Ant-Man brilliantly scales down the Marvel universe

Ant-Man brilliantly scales down the Marvel universe July 19, 2015

Review of Ant-Man, Directed by Peyton Reed

At some point in the future, I think we’ll look back on the past decade as a golden age of superhero films, and we’ll be able to point to Ant-Man as a prime example. Director Peyton Reed’s latest addition to the Marvel universe isn’t a great film, not even close, but Ant-Man succeeds simply because it takes a premise about a guy who runs around with ants and turns it into a wildly-entertaining, half-decent movie.

In short, Marvel has hit its stride. After Age of Ultron earlier this year, it would have been tough to go bigger in a single hero origin film, so they did the only thing they could: mock the Avengers to high heaven, and go smaller… way smaller.

The plot surrounding our hero-in-waiting, Scott Lang (Paul Rudd), can be summed up as that of Cooper in Interstellar in that both are driven almost solely by their relationship with their daughters. Scott, a noble thief who just got out of prison for stealing from the rich to give to the poor, has an estranged daughter that he wants desperately to care for and protect. He meets a mysterious old man (Michael Douglas as Dr. Hank Pym) who says that he needs him to save the world because he has the skill set and there’s no one else for the job. Saving the world isn’t a big enough reason for Scott to put his life on the line (“We should call the Avengers for that,” he jokes). But what about a chance to redeem himself in the eyes of his daughter? Count him in.

His mission? Use Dr. Pym’s old suit to become the Ant-Man and infiltrate a high security lab to steal the only other shrinking suit in existence, which Dr. Pym’s evil former protégé Darren Cross (Corey Stoll) has weaponized and intends to sell for a ton of money.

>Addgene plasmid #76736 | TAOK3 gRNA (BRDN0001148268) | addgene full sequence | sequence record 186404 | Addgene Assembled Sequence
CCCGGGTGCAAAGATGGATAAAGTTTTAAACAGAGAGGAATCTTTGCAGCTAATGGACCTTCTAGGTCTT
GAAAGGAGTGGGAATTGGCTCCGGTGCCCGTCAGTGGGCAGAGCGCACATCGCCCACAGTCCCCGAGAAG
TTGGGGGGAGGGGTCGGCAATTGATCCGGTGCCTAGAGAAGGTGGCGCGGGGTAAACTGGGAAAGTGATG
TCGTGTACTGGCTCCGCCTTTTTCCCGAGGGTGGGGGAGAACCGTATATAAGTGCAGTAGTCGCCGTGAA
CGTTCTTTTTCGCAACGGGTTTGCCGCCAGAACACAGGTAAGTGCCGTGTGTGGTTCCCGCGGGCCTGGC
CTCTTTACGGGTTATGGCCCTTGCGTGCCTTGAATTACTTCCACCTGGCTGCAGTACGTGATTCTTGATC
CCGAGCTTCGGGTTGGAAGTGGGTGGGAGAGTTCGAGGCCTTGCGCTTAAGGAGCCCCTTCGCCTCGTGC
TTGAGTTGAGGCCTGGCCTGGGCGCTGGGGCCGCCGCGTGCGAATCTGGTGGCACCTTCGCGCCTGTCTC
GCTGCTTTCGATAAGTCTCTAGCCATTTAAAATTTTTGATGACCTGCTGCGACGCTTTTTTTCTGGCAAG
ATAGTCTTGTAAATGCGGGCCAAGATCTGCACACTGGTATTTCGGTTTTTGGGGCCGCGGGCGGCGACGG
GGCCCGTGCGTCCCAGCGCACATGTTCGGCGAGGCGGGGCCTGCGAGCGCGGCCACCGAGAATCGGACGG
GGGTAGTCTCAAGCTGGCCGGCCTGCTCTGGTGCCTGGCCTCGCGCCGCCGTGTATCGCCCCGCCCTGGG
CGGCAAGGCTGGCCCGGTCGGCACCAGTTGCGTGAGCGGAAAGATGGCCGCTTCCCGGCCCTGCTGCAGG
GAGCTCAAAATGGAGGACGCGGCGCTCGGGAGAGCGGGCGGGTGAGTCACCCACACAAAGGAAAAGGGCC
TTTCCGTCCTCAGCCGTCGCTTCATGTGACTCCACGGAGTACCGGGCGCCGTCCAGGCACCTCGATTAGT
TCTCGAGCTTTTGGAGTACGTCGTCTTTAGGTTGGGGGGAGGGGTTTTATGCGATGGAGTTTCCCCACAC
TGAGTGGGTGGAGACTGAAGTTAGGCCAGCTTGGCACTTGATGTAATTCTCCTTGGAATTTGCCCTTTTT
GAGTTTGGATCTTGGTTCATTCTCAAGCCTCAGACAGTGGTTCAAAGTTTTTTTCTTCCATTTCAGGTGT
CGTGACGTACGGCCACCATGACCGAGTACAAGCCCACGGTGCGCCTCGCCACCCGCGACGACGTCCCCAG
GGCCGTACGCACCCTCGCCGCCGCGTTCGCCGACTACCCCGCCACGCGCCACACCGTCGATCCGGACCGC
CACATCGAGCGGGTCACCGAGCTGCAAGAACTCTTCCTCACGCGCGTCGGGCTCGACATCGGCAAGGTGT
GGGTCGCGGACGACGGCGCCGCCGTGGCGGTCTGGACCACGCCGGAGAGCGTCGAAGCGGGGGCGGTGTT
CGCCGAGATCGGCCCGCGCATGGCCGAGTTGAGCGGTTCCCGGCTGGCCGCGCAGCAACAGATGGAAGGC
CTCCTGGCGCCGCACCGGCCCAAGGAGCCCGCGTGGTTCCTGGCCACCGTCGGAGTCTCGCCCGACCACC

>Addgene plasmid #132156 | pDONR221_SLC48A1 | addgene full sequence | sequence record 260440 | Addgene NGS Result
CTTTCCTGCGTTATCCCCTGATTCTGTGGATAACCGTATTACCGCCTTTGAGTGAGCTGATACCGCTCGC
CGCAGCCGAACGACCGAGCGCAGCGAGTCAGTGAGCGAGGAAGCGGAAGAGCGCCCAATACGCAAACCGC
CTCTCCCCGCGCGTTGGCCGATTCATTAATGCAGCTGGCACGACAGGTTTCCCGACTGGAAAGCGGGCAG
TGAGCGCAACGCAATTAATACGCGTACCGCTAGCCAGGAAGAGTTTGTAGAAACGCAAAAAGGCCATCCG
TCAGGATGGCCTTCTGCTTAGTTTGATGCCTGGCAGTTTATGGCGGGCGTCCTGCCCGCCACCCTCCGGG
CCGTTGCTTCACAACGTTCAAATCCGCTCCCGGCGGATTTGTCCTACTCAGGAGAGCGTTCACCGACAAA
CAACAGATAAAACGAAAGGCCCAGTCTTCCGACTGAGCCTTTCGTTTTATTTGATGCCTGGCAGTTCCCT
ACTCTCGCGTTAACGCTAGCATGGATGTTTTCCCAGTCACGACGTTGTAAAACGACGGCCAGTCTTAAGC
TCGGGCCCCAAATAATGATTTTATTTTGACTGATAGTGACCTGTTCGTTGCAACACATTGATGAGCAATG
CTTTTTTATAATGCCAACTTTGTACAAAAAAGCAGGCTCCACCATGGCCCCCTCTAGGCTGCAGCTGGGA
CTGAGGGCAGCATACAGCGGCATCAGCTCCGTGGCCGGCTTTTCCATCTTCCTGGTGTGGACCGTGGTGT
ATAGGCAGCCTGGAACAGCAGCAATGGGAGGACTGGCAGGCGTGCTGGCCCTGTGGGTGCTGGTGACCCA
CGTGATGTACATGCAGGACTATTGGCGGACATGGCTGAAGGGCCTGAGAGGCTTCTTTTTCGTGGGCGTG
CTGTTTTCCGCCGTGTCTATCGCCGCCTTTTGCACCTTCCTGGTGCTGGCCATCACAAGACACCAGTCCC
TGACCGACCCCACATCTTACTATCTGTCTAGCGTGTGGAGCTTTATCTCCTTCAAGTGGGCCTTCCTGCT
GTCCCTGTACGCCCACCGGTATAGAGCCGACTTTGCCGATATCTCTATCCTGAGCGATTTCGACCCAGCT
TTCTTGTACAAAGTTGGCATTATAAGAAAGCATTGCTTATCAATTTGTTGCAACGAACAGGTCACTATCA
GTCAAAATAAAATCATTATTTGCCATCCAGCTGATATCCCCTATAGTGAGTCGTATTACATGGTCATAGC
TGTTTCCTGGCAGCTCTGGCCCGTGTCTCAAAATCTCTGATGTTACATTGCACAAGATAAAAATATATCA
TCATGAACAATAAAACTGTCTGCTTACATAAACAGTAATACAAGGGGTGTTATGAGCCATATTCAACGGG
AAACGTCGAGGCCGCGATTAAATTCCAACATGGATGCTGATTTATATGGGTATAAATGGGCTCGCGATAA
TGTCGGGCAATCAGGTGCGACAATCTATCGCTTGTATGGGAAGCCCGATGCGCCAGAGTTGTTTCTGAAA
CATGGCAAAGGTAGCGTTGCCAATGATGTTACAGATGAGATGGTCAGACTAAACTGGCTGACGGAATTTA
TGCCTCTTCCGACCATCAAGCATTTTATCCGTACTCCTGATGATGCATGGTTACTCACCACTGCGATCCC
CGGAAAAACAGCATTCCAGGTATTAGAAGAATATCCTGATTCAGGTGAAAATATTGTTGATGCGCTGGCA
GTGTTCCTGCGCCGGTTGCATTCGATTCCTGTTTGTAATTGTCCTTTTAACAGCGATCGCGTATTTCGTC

Image Source: Wikimedia
Image Source: Wikimedia

Ant-Man is perhaps the least sentimental Marvel film so far, and as a result probably the most comical. Given the nature of its subject, bigger and crazier action isn’t an option, so the entertainment formula involves extra doses of irony and really clever comic relief. Michael Peña is perfectly cast as Luis, Scott’s only true friend, goodhearted thief, partner in crime, and neighborhood gossip. He’s the prototypical kid who takes himself seriously (but who no one can take seriously) – the incompetent but self-confident compadre who somehow still manages to get the job done when the chips are down.

Scattered throughout the film are jabs at the Avengers for the arrogance of Tony Stark, their affairs with cities falling out of the sky, and even a showdown between Ant-Man and The Falcon. But the greatest expression of the film’s self-mockery comes in the final climactic battle between Yellowjacket and Ant-Man. It takes place on a toy train set as the two figures become insect-sized so that they’re hard to hit. Suddenly Thomas the Tank Engine becomes like a life-sized train, and the combatants are supermen, hurling train cars at each other – until the cut out to the rest of the living room, where we see the train topple over as if somehow gave it a little tap. In the micro-sized drama, the most innocuous household items, like a mosquito lamp, suddenly become threats, and household pests like ants become a force to be reckoned with. It’s a welcome shift from the typical Avengers fare to find so much action in the little things – model buildings, water pipes, anthills, and bathtubs.

Sometimes, though, Ant-Man verges on pushing the envelope of humor a little too far. Scott simply can’t let a tender or inspirational moment happen without self-consciously interjecting about how we’re having a tender or sentimental moment. This is quite funny when experienced during the film, but when I look back it leaves something to be desired. It tells a story, but doesn’t quite let us savor it. Other moments feel forced. When Scott vows that has given up “breaking in to places and stealing s***,” it’s obvious how Pym is going to respond: “I need you to break into a place and steal some s***.”

The most emotional moment of the film, in fact, just might come when Ant-Man’s trusty steed, a flying ant that he unoriginally nicknames Antony, is shot out from under him, leaving nothing but a wing drifting heavily down to the cold helipad below. It’s great that Ant-Man gets us to care about an ant, but it had plenty of bigger bugs to fry.